Join revered Japanese Master Gardener, Masa Mizuno, for a pruning workshop at an established, French-inspired estate on South Whidbey Island.
The event includes a demonstration, opportunities to explore the gardens, which include restored wetlands, a question and answer session, and a French-inspired luncheon!
All proceeds benefit the NWLACC’s Global Cultures Program.
To register, call us at 360-321-2101 from Monday-Friday from 12pm-6pm. You can also email us at [email protected]
Or buy tickets online to immediately reserve your place! Just scroll all the way down to the buttom of the page and you can immediately buy your tickets using your credit card.
About Masa Mizuno
Most consider landscaping to be a chore, but for Masa Mizuno it is a work of art.
While others heave pruning shears into the garden to take a whack at unruly shrubberies, Mizuno calmly contemplates the space, the inherent shape of the foliage, the delicate balance of forms and lines of sight.
Mizuno is a Portland-based master gardener responsible for the establishment and upkeep of numerous traditional Japanese gardens throughout the Pacific Northwest, Canada and Japan including the Nikka Yuko Japanese garden of Lethbridge, Canada which he has maintained since 1990 and the Portland Japanese Garden. He has also worked with landscape architect Koichi Kobayashi in the Seattle Japanese Garden.
Mizuno will demonstrate techniques, answer questions and lead a tour of the residential garden. Lunch will also be served. While attending school in Japan, Mizuno had the choice of attending college or learning a craft. “I couldn’t study in the classroom; I’d get sleepy all the time,” Mizuno said with a grin.
He opted to take up landscape architecture, which he studied for three years. After graduation, Mizuno landed a job with a landscaping firm in Osaka before moving to Tokyo to join another, larger company. In Tokyo, he received training from elder gardeners and worked to maintain and establish residential and historical, public gardens.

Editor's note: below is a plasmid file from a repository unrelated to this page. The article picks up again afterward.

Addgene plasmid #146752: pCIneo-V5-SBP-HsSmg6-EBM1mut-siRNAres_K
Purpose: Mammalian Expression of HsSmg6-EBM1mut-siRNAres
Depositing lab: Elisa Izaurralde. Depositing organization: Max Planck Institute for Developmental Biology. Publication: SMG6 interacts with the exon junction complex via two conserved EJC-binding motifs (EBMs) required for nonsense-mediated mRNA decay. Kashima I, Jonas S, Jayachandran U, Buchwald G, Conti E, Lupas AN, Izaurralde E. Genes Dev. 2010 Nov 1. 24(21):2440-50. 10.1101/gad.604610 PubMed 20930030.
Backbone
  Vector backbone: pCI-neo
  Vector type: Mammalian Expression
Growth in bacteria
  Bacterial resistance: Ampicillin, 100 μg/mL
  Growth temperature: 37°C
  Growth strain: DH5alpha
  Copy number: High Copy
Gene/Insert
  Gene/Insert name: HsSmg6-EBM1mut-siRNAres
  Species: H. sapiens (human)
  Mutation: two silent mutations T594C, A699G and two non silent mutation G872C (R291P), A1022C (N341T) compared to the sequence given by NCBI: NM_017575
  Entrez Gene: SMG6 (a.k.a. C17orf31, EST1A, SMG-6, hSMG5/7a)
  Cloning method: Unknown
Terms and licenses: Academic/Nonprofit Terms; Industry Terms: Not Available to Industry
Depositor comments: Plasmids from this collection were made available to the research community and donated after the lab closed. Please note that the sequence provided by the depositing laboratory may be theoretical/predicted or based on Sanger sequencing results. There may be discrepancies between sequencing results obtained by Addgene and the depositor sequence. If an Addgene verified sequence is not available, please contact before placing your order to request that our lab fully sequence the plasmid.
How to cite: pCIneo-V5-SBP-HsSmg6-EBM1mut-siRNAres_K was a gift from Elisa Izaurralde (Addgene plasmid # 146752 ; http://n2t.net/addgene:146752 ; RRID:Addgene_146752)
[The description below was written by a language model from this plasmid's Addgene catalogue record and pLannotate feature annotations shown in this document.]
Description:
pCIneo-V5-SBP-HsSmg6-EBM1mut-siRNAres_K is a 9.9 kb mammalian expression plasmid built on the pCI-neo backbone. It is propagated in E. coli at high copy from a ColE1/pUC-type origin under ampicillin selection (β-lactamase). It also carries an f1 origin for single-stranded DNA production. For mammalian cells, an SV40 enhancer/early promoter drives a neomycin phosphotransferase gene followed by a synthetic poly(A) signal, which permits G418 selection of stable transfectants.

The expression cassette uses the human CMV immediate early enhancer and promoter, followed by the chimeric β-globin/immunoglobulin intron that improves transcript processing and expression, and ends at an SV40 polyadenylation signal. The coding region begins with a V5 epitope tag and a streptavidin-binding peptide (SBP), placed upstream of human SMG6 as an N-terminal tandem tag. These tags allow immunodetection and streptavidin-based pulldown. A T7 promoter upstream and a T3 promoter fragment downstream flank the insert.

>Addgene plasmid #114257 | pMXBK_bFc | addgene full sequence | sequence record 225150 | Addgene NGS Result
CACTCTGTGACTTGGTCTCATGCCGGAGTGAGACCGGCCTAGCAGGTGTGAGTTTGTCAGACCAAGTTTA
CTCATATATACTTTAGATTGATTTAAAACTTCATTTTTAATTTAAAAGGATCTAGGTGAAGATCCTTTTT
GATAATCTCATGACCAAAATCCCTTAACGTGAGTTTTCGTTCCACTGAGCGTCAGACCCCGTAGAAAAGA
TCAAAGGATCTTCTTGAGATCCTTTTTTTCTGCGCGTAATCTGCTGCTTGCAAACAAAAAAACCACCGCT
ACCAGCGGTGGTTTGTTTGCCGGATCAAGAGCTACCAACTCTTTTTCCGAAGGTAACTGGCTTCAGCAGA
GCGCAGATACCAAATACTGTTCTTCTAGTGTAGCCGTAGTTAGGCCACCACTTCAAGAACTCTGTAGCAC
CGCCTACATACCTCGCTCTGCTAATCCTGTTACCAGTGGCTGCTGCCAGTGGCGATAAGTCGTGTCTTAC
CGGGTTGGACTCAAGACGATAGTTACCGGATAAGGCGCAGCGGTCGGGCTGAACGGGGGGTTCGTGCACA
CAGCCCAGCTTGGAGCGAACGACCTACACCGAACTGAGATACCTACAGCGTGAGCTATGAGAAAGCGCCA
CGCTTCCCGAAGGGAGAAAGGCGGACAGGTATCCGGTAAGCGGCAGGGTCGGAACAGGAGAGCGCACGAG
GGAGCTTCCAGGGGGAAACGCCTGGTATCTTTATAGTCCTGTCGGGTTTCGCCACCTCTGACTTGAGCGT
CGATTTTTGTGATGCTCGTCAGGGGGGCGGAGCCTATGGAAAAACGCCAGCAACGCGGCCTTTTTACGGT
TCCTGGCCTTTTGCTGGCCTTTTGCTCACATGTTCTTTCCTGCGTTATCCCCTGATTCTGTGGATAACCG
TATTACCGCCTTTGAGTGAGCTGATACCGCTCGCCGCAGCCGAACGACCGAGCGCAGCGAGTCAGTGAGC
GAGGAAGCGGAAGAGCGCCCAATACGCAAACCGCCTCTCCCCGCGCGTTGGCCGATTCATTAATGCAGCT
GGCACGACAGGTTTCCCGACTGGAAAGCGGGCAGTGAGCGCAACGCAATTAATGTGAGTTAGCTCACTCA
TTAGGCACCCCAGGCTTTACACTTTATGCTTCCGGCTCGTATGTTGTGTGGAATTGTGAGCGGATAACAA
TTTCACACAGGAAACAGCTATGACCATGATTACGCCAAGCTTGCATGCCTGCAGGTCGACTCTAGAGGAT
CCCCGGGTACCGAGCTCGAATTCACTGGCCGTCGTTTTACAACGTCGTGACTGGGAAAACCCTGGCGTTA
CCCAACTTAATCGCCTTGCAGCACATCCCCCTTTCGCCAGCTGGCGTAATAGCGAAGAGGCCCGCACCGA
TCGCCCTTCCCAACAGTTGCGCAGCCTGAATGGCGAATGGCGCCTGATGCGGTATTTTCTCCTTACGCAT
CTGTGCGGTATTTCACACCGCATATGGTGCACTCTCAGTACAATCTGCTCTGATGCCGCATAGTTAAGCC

Historically, gardens built for emperors and nobility were designed for aesthetic pleasure while those built for Buddhist temples were designed for meditation and contemplation. The earliest Japanese gardens were established in the first century CE.
Types of gardens include karesansui, rock gardens or Zen gardens where white sand takes the place of water; roji, which include teahouses where tea ceremonies are conducted; kaiyu-shiki-teien, designed to allow visitors to stroll along a path to admire landscapes; and tsubo-niwa, small courtyard gardens.
In the 1980s, Mizuno developed his own firm, Masa and Associates. He relocated to the United States in 2000 and began work at the Portland Japanese Garden as landscape director. He has also established and maintained a number of sites in the region, including several on Whidbey.
Most of the plants Mizuno uses are already on site. Native species protect more traditional plants. Traditional Japanese gardens feature miniature, idealized landscapes, typically with an abstract design, and most often feature asymmetrical shapes. The idea is not to change the history or natural characteristics of the site, he said. Although it would be possible to change it, doing so would require an “enormous amount of time and energy.”
In addition, Mizuno pays careful attention to lines of sight, ensuring that visitors’ view is not obstructed. Mizuno will touch upon these and other principles of the craft, during the workshop. It’s important for people to understand that it’s a very rare opportunity to observe and to ask questions. Knowledge of horticulture is not necessary to learn the craft, said Mizuno, though an artistic eye is extremely helpful.